Are the phones we spend our workdays holding in our hands killing us?
Years of research have gone into figuring out the cancer risks of holding cellphones so close to our vulnerable human bodies. As part of a $25 million research program, two reports from the National Toxicology Program published on Friday did not find a conclusive link between human cellphone behavior and the type of radiation our phones emit leading to a cancer risk in humans.
In two-year studies, male and female rats and mice had their entire bodies exposed to cellphone-radio frequency radiation for nine hours a day, a high level of exposure that would be very unusual for humans to experience.
The patterns of what happened to the rodents under the extreme conditions were inconsistent. The strongest finding was that male rats developed malignant tumors near their hearts, but female rats and mice exposed in the same way did not develop tumors. In another inconsistent difference, the rats exposed to radiation lived longer than rats in an unexposed group.
Researchers: Feel free to keep holding your cellphone to your ear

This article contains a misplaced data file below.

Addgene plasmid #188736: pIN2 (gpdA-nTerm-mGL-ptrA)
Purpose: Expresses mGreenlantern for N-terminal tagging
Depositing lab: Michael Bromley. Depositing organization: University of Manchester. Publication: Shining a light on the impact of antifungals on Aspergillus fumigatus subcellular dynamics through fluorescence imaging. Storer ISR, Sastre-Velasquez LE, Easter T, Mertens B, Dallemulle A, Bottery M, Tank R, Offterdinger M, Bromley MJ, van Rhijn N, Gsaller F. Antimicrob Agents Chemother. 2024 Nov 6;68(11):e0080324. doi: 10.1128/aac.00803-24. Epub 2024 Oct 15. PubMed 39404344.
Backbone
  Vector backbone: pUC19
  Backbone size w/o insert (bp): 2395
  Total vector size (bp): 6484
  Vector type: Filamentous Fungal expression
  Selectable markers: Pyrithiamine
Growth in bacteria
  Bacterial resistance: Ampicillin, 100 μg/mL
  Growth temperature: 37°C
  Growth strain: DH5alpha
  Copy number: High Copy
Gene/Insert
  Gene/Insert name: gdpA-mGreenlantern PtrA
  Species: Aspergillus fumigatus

How should we apply what happened to the radiated rodents to our human lives? Top researchers said the findings should not cause you to give up your cellphones. Because the rodents were exposed to radiation levels we would not typically experience, John Bucher, the lead author behind the research, said that the findings have not caused him to personally change how he uses his cellphone. “I wouldn’t change my behavior based on these studies, and I haven’t,” he said.
Frequent daily cellphone use is not a health risk, other top science groups and researchers stressed.
In response to the government reports, the Food and Drug Administration issued a statement in favor of daily cellphone use: “Even with frequent daily use by the vast majority of adults, we have not seen an increase in events like brain tumors. Based on this current information, we believe the current safety limits for cellphones are acceptable for protecting the public health.”
The American Cancer Society was in agreement with the assessment that cellphones were safe to use. “These draft reports are bound to create a lot of concern, but in fact, they won’t change what I tell people: the evidence for an association between cellphones and cancer is weak,” Dr. Otis Brawley, the group’s chief medical officer, said in a blog post. To make his point, he pointed out in a later interview, “I am actually holding my cellphone up to my ear.”
The draft reports are set to be reviewed by outside experts in March.